Many top FTSE 100 companies are currently offering dividends that knock spots off the interest you can get from cash or bonds.
In this festive series of articles, I’m assessing how the companies measure up as income-generators, by looking at dividends past, dividends present and dividends yet to come.
The table below shows SSE’s five-year earnings and dividend record.
|Adjusted earnings per share (EPS)||108.0p||110.2p||112.3p||112.7p||118.0p|
|Ordinary dividend per share||66.0p||70.0p||75.0p||80.1p||84.2p|
As you can see, SSE has increased its dividend at a fairly steady rate over the last five years. The average annual increase comes out at 6.8% — well ahead of inflation.
In total, SSE has paid out 375.3p a share over the period, covered 1.5 times by ‘adjusted’ (underlying) EPS of 561.2p. For the latest year (2012/13), cover of the 84.2p dividend was a tad lower at 1.4.
A solid dividend performance through difficult economic times.
For the current year (ending March 2014), SSE has already declared an interim dividend of 26p a share, which any investor buying before the ex-dividend date of 22 January will collect.
Analysts are expecting a final dividend of 58.9p when the company announces its annual results — giving a 2013/14 full-year payout of 87.9p, up 4.4% on last year. EPS is forecast to be flat, reducing dividend cover a further notch to 1.3.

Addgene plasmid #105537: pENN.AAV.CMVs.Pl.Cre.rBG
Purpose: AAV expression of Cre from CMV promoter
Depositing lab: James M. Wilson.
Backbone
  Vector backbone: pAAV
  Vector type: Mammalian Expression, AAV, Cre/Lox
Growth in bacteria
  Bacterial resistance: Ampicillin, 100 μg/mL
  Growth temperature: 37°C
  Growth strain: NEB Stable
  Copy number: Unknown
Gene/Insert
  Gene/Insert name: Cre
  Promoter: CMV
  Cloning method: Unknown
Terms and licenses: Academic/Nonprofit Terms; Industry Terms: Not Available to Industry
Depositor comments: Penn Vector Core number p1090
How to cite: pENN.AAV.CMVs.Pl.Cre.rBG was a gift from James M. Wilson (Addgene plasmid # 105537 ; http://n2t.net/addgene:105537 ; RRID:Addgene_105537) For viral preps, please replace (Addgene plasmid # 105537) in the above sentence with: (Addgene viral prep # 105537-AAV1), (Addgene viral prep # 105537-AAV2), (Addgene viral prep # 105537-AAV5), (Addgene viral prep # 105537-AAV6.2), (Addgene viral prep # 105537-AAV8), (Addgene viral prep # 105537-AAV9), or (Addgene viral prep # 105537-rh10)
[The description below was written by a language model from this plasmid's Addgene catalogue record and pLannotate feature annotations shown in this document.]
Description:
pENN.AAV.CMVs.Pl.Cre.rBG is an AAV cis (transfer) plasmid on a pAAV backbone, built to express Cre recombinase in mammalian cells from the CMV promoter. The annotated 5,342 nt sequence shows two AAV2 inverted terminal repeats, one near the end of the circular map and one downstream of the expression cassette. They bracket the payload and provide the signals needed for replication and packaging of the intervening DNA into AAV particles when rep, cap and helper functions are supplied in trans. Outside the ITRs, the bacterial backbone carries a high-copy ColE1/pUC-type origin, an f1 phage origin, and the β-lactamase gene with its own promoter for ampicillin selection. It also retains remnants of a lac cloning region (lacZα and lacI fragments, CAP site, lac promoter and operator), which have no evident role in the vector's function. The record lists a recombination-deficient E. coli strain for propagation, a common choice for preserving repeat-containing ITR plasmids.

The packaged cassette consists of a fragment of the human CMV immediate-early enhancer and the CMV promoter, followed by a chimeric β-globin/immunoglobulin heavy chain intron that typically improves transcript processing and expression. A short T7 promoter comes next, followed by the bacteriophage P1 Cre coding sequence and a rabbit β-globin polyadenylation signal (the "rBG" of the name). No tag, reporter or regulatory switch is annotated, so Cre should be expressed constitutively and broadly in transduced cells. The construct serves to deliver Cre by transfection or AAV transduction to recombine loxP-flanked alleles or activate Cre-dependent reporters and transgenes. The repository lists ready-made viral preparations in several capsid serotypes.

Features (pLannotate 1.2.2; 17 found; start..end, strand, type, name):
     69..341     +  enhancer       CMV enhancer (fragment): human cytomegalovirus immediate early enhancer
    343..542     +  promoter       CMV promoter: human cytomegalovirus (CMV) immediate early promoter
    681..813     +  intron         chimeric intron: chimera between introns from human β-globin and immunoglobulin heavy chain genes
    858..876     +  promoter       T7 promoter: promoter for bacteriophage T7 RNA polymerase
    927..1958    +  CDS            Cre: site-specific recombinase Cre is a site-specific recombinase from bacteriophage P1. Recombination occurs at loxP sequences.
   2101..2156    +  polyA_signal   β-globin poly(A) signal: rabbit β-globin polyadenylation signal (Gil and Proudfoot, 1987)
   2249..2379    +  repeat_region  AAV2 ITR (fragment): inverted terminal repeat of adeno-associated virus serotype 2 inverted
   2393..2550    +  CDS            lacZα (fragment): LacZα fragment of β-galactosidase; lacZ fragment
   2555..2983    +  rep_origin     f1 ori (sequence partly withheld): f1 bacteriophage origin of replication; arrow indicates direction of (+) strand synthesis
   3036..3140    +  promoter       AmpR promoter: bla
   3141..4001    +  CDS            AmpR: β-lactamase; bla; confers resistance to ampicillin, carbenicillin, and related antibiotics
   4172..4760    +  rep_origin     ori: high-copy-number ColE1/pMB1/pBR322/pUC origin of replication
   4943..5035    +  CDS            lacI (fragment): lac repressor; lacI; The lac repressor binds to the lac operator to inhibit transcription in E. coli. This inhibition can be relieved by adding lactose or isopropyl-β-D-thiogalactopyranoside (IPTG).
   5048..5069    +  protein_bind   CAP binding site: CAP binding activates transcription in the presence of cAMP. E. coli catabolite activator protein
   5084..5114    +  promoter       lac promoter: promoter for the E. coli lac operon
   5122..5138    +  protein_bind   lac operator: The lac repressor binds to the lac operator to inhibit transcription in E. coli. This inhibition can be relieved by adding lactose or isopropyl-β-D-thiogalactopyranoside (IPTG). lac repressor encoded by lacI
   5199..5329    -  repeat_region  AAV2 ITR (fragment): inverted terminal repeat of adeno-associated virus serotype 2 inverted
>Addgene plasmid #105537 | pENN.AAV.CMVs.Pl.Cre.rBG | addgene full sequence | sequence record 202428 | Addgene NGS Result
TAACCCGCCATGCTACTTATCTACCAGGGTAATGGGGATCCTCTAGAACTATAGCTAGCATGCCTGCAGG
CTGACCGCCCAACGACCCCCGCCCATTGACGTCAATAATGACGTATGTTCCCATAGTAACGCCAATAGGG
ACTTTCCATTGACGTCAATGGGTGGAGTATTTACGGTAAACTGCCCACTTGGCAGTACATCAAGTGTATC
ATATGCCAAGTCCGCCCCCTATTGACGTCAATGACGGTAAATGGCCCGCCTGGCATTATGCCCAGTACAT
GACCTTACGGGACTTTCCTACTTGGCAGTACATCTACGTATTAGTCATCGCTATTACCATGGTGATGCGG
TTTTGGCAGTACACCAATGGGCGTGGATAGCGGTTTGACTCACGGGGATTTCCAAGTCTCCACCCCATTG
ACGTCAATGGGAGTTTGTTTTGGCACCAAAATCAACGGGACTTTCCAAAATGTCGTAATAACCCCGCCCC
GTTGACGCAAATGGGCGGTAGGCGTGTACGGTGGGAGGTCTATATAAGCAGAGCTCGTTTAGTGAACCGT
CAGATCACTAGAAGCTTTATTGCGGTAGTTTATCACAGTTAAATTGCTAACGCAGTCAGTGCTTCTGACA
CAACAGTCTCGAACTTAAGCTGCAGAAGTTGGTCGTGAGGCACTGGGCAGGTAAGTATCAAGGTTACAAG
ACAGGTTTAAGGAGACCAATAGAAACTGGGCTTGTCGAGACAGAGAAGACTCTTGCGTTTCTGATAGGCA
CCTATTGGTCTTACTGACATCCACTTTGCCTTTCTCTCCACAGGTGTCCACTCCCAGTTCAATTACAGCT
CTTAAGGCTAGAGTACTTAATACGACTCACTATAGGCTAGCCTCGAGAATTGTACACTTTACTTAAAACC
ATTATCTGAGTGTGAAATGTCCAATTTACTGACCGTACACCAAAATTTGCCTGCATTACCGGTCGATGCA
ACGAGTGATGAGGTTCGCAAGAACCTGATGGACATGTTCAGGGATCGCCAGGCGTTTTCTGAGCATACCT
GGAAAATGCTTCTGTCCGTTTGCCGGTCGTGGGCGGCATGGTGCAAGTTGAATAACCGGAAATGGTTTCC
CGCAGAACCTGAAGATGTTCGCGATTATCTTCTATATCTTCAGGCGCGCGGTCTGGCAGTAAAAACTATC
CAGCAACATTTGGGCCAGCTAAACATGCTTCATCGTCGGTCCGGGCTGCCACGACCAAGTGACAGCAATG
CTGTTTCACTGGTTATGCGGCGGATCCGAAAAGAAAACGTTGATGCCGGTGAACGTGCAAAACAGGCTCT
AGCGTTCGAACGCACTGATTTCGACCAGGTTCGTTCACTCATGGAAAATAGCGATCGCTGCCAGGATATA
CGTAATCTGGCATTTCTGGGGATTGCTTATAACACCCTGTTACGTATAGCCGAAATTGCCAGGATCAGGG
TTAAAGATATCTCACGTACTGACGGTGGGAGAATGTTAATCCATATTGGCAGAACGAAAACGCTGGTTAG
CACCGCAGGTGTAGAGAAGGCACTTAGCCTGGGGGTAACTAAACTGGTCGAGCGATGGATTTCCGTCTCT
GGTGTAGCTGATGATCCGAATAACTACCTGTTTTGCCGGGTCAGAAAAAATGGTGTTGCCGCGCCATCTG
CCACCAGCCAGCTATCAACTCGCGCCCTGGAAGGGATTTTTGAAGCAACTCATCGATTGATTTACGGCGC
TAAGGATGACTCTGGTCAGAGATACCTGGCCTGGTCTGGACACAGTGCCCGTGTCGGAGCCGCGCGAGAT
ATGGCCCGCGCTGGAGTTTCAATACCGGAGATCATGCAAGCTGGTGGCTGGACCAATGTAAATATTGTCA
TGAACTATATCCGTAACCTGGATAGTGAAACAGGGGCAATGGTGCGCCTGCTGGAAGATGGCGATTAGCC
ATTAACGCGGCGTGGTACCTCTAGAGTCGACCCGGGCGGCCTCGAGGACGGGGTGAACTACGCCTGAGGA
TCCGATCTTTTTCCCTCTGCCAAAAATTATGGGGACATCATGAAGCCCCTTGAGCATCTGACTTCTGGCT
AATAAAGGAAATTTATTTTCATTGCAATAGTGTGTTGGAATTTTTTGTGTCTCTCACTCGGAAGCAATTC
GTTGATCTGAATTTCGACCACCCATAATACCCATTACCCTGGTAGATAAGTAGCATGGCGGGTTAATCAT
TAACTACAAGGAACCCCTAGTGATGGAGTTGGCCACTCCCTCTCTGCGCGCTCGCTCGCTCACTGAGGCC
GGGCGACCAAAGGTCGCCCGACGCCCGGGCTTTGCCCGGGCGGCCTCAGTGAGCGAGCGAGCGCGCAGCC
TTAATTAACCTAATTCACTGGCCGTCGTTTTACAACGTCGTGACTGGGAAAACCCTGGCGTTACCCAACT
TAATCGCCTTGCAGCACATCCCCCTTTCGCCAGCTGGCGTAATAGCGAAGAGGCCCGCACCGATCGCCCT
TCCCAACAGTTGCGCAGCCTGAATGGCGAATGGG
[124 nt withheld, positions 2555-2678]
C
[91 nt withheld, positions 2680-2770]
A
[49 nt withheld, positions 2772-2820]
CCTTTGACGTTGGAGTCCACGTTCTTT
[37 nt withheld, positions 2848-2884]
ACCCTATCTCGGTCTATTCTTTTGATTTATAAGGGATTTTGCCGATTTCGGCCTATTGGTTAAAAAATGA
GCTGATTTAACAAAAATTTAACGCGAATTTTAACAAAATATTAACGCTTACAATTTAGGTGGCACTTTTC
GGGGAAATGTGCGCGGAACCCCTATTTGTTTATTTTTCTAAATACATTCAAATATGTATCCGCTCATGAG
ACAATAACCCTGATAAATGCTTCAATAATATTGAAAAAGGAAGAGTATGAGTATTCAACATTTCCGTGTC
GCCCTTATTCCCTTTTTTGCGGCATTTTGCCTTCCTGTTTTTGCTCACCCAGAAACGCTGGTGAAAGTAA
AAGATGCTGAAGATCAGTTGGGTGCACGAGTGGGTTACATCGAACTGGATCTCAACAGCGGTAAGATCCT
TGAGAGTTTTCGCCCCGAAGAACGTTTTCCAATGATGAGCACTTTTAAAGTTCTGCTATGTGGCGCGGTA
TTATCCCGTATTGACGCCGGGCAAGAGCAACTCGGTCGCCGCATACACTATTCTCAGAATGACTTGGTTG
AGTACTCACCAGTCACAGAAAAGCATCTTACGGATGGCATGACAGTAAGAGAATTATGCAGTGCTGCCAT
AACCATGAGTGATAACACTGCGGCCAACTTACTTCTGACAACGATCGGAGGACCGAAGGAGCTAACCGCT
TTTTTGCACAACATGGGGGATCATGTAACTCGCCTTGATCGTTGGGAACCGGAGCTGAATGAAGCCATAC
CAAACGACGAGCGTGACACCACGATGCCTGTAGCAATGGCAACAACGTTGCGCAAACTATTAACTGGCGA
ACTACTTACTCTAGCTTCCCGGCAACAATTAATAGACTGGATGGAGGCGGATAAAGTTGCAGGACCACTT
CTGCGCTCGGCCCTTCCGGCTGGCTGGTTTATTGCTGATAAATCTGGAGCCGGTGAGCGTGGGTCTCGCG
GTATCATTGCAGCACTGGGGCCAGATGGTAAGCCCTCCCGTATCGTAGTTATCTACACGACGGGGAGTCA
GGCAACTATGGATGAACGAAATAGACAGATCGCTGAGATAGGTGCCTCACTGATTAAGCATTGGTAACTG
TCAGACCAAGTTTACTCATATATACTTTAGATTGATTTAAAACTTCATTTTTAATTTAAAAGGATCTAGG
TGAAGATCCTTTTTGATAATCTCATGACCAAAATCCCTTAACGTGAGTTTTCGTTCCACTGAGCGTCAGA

At a share price of 1,350p, SSE’s expected current-year dividend represents a yield of 6.5%.
Dividends yet to come
Analysts see similar dividend growth for 2014/15, with the payout rising 4.3% to 91.7p. Earnings growth is expected to resume, with EPS rising 5.9% to 125p, and dividend cover edging back up to 1.4.
SSE’s policy is to deliver annual dividend increases above RPI inflation while maintaining dividend cover over the medium term at around 1.5 times.
Analysts’ 4.4% and 4.3% dividend growth forecasts for the current year and next year are below the average of the last five years. In the near term, there’s little incentive for SSE to increase the dividend much above these levels.
The current yield on the shares of 6.5% compares favourably with the pitiful interest on cash and bonds; inflation is low; dividend cover is a bit below the company’s target; and energy companies’ profits and rising bills are currently the subject of intense public and political debate.
Shareholders can be optimistic about continued annual dividend increases ahead of inflation — though perhaps not so far ahead as in the past five years if politicians put a crimp in energy utilities’ profits.